How can we predict the outcome of an elastic collision?
In an inelastic collision kinetic energy is lost, but momentum is conserved. Is the same true for perfectly elastic collisions? In this investigation, explore how the total kinetic energy and momentum of a closed system is affected by a perfectly elastic collision.
Part 1: Simulation of elastic collisions between balls
Run the simulation using mgreen = 5 kg, 10 kg, and 50 kg with mred = 5 kg, and mgreen = 5 kg with mred = 10 kg and 50 kg.
For each combination, record in a table the masses and initial and final values for velocities, ptotal and Ek total.
Examine the table for patterns in the data.
Describe the velocities before and after the collision when: the masses are equal; the green ball has less mass; the green ball has more mass.
If this had been an inelastic collision investigation, how would your energy values differ?
As a result of the collision, does the total momentum of the system increase, decrease, or remain the same? Does the total kinetic energy increase, decrease, or remain the same?
In this interactive simulation a green rubber ball has collides with the stationary red rubber ball in a model of a perfectly elastic collision. Both balls may move after the collision. Investigate what happens as a result of an elastic collision when the balls have the same or different masses.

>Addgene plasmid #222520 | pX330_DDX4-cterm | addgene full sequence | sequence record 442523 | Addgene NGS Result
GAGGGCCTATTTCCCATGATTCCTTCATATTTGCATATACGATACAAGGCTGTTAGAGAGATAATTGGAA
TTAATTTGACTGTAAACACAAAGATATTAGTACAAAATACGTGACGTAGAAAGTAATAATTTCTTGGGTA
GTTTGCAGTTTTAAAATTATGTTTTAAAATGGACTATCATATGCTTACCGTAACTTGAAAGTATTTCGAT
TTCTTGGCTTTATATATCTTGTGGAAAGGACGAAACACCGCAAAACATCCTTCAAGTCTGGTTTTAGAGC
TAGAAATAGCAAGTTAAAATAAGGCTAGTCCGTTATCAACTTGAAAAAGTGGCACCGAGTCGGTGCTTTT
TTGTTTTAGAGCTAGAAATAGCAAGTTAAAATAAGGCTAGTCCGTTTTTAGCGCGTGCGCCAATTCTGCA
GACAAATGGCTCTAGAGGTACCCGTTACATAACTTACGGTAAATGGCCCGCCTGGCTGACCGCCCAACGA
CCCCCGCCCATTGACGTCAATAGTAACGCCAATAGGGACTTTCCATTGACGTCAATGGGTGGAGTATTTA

Part 2: Elastic collisions between carts
A collision between two carts is nearly elastic, but not completely. How well can a physical situation approximate a perfectly elastic collision? Explore how the total kinetic energy and momentum of this closed system is affected by an elastic collision between the carts.
Attach a magnetic bumper to the front of each smart cart, then set a red cart and a blue cart on a level track with the magnetic bumpers facing each other, as shown. Adjust the track feet to make sure the track is as level as possible.
Open the experiment file 11C_ElasticCollisions, and then power-on the Smart Carts and connect your Smart Carts to your computer using Bluetooth.
Begin collecting data, gently pushing the red cart toward the blue cart and allowing them to collide. Stop recording data once carts have collided.
Run the experiment for different combinations of masses for the two carts. Use a data table to record the velocity for each combination.
Examine the table for patterns in the data as in Part 1.